Facebook could have just built Libra on Ethereum, EOS, or even – as was rumored – a fork of Stellar. So why didn’t it? | Source: Shutterstock. Image Edited by CCN.
People may wonder why Facebook has chosen to build their Libra blockchain network from scratch, rather than building on an existing giant like Ethereum, EOS, or even – as was rumored – Stellar. The answer is simple and sophisticated at the same time, depending on how deep into it you want to look.
Facebook Wanted Better Scaling and More Control Than Ethereum Offers
On the surface, it’s simple enough: Facebook wants more control than using an existing decentralized network like Ethereum would allow, necessarily wanting to have the ability to reverse transactions in accordance with financial regulations.
This is an important distinction for the product that Facebook’s working on, as opposed to cryptocurrencies. Even Ripple (XRP) doesn’t offer this type of control to its network participants, but Facebook was recently told that it’s “critical” they find some way to handle undesirable transactions.
That’s the first reason.
Facebook wants central authorities to have significant control over the Libra network. | Source: REUTERS / Dado Ruvic
The next reason is that Ethereum may not have the scale that Facebook, even as a brand new crypto project, will require.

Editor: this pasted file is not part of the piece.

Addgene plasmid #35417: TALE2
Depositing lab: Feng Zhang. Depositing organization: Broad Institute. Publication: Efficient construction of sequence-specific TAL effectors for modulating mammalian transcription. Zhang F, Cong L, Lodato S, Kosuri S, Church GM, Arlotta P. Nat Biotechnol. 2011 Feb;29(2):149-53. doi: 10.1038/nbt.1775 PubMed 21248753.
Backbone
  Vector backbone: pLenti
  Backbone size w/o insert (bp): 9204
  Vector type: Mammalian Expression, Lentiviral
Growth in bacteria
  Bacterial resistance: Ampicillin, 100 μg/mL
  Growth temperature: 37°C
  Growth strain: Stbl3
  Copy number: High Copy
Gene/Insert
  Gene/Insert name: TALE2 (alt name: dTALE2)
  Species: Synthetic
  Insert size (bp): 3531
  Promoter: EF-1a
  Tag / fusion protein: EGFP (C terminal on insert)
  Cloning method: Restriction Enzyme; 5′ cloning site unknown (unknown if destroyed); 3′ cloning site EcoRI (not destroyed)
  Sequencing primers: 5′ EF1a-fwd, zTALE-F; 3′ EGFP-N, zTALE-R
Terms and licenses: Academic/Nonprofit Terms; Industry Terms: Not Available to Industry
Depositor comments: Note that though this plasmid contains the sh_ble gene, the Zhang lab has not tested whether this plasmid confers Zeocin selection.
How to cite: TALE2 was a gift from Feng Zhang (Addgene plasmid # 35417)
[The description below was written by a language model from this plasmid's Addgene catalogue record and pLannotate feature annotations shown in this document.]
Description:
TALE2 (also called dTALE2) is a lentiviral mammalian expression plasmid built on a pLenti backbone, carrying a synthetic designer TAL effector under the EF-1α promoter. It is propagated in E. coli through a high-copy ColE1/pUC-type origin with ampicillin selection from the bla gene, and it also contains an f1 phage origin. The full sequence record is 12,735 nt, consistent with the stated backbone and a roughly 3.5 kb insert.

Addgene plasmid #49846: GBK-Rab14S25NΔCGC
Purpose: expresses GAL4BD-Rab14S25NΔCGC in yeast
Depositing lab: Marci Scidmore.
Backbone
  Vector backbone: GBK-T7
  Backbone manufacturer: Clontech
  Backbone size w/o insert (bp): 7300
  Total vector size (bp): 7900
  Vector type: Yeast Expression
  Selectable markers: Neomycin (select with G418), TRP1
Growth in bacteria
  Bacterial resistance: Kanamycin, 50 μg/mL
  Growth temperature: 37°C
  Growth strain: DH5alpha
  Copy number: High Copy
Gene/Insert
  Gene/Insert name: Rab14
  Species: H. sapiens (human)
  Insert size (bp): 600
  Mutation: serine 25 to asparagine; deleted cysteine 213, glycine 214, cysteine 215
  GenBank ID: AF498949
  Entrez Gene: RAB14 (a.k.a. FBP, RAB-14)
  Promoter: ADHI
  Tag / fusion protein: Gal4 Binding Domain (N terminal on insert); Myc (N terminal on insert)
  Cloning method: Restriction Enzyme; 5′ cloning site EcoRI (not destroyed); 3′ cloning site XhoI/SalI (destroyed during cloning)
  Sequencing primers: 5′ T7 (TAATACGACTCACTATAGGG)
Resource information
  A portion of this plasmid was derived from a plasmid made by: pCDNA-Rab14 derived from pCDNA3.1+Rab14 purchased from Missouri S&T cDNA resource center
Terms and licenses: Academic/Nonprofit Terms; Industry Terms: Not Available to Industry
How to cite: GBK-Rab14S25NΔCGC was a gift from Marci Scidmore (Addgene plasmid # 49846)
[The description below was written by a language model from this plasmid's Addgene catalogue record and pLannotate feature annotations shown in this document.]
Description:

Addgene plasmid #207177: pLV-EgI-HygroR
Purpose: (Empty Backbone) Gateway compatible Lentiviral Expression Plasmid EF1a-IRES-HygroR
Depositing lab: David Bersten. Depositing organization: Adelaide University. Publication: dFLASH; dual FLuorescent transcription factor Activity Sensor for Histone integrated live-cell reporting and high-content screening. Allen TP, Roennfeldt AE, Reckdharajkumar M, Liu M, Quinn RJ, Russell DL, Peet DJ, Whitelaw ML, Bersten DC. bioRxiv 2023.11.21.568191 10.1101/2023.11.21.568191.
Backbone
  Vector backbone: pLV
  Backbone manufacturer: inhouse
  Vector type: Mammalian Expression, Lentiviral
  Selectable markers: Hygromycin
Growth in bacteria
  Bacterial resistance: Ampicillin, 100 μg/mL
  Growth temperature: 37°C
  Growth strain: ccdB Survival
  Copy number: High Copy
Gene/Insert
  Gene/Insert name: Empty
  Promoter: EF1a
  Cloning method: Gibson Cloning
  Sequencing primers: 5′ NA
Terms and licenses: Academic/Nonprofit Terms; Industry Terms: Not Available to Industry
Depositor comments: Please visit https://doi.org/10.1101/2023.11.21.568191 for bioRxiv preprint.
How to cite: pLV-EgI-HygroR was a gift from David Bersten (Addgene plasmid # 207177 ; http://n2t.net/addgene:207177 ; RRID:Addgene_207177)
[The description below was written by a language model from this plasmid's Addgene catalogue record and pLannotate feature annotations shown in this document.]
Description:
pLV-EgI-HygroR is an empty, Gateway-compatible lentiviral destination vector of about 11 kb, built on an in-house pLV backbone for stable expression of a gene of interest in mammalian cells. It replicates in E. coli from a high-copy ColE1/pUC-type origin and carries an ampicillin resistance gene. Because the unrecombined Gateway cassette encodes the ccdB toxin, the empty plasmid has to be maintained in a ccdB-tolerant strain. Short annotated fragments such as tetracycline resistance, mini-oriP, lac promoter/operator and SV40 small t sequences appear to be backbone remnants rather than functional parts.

Ethereum’s scaling has become such a problem that Vitalik Buterin recently floated the idea of utilizing Bitcoin Cash’s ample space.
Therefore, Facebook needs something that can reliably handle more transactions per second. It’s that simple. You can’t offer something to 2 billion people and then only process a handful of payments at a time. You need to be able to handle potentially millions of transactions per second at that scale.
If Facebook had chosen another platform to build Libra on, it would have created real demand for that chain. EOS and Tron both have steady, significant demand for their decentralized application ecosystems, but if either had been selected by Facebook, it would have changed things significantly. Demand for the base token would be real.
But would that have added unnecessary costs to the transactions on the network?
Facebook’s Global Payments Network
In talks with lawmakers in Washington, DC, Libra chief David Marcus has repeatedly said that every effort is being taken to minimize the cost of transactions on the network. As such, building your own blockchain might make transactions cheaper in the long run – especially if Ethereum fails to hit scaling milestones.
Facebook chose a basic architecture, not unlike an existing product, but even then, they chose to avoid the added costs of using an already-built system. The other side of this is self-evident: to be sure that you can handle the sheer volume of transactions you can expect, it’s wise to build your own concept out.
Of course, Facebook has yet to comment on the reason it chose to build its own chain rather than using an existing platform like Ethereum. In its whitepaper, Facebook says:
“The Libra Blockchain is designed from the ground up to holistically address these requirements and build on the learnings from existing projects and research — a combination of innovative approaches and well- understood techniques.”
The decision by Facebook to create their own blockchain is not unlike JP Morgan’s decision to do the same. It demonstrates that with cryptocurrency and open source, there will always be another option: build your own.